Refugee reception and perception in Germany and Canada II
The years 2015 and 2016 were amount the most turbulent in recent history of refugee movements in the Western world. Amongst other factors, the Syrian conflict generated massive flows of people seeking refuge in Germany and elsewhere, many of them families and unaccompanied minors.
About 1 million refugees/asylum seekers literally marched to Germany’s doorstep and have put the country before a huge and ongoing challenge regarding asylum decisions and refugee integration. Canada, despite its remote location, has resettled over 53 620 Syrian refugees since November 2015. Concerns about the cultural, social, linguistic, and economic difficulties of the refugees’ integration, while never absent, have been getting louder for some time now. In Germany, the “refugee crisis” has changed the political landscape, facilitating the emergence of political movements such as the Patriotic Europeans Against the Islamization of the Occident and catapulting the populist right-wing party Alternative for Germany (in German: AfD) into the German Bundestag – and this as the strongest of the opposition parties. In Canada, in stark contrast, Justin Trudeau’s favourable response to refugee resettlement (among other things) won him and his Liberal Party the 2015 federal election. However, the next elections are just around the corner (in 2019), where his government will be held responsible for what has become of this refugee population.
In short, in both countries, “migration” has become an important issue of contention in the public space, with multiple and diverse actors – such as politicians, NGOs, volunteers, individuals supporting anti-refugee movements and or (former) migrants and refugees – being heavily engaged in defining (their version of) shared citizenship and its relation to perceived outsiders. Building on the research we conducted in YEAR I, in YEAR II (2018-2019), we will examine public claims-making in the context of the so-called “refugee crisis”.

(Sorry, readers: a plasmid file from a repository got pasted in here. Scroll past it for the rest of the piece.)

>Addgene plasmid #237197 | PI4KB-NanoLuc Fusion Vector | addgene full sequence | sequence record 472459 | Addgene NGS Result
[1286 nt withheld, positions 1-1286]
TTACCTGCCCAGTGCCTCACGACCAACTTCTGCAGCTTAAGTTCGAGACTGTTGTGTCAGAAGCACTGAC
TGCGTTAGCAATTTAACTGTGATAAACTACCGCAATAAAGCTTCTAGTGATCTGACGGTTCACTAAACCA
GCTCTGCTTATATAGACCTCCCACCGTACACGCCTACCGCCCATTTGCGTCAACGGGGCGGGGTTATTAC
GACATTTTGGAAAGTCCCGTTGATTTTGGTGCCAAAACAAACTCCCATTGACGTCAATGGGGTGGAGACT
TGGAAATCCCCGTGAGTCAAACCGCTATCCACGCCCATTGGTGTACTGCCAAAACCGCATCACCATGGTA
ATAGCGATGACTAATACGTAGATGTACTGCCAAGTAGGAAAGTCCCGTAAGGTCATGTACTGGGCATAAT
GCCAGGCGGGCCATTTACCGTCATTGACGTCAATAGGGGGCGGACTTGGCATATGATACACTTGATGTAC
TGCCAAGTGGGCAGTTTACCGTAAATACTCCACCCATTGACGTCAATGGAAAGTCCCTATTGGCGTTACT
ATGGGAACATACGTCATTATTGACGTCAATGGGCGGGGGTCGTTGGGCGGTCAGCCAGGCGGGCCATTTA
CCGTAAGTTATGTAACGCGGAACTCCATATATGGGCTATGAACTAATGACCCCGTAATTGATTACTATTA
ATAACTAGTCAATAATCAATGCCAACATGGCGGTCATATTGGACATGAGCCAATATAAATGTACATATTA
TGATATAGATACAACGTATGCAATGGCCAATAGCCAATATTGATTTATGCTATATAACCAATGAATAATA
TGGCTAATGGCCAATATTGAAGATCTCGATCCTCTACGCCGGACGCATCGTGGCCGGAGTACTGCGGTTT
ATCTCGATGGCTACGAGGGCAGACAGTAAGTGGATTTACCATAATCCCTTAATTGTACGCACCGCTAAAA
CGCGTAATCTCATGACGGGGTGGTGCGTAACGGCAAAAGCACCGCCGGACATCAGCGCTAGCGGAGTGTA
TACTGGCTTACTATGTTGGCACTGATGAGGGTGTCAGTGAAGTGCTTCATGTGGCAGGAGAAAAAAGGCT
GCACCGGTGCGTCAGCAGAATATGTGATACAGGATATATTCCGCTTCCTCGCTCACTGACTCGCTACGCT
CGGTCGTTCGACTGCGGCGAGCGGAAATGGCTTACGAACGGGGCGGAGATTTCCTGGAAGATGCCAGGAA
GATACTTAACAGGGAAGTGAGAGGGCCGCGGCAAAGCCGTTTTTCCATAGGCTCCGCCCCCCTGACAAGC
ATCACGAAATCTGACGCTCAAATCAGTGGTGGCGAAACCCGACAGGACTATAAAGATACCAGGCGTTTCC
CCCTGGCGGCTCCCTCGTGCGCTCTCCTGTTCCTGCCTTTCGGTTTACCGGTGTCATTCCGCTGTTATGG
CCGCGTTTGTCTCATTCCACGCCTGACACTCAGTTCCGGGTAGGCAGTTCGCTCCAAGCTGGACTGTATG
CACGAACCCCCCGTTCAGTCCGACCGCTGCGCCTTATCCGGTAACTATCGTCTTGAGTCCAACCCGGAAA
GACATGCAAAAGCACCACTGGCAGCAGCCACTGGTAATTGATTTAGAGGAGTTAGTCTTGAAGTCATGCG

We ask the following questions:
Who are the actors or “carrier groups” that manage to get their voices heard in the public space?
Who is targeted by these claims?
Following authors such as Koopmans and colleagues (2005), Isin and Nielsen (2008), as well as Bloemraad (2018), we interpret these claims as expressions of citizenship. Citizenship is here viewed as a permanently negotiated cultural compromise between established groups and newcomers. We investigate claims making in relation to the “refugee crisis” comparatively, in two very different local contexts: the Rhein-Neckar Metropolitan Region in Germany, and the (French and English bilingual) National Capital Region in Canada. Research has shown that refugee and immigrant integration is first and foremost a local or regional issue. Taking the local media as one possible approximation of dominant public discourses in both regions, we sample articles published in the Rhein-Neckar Zeitung (distributed in the German cities Heidelberg, Sinsheim, Mosbach, Buchen and their surroundings), as well as The Ottawa Citizen and Le Droit (distributed in the Canadian cities Ottawa and Gatineau and their surroundings).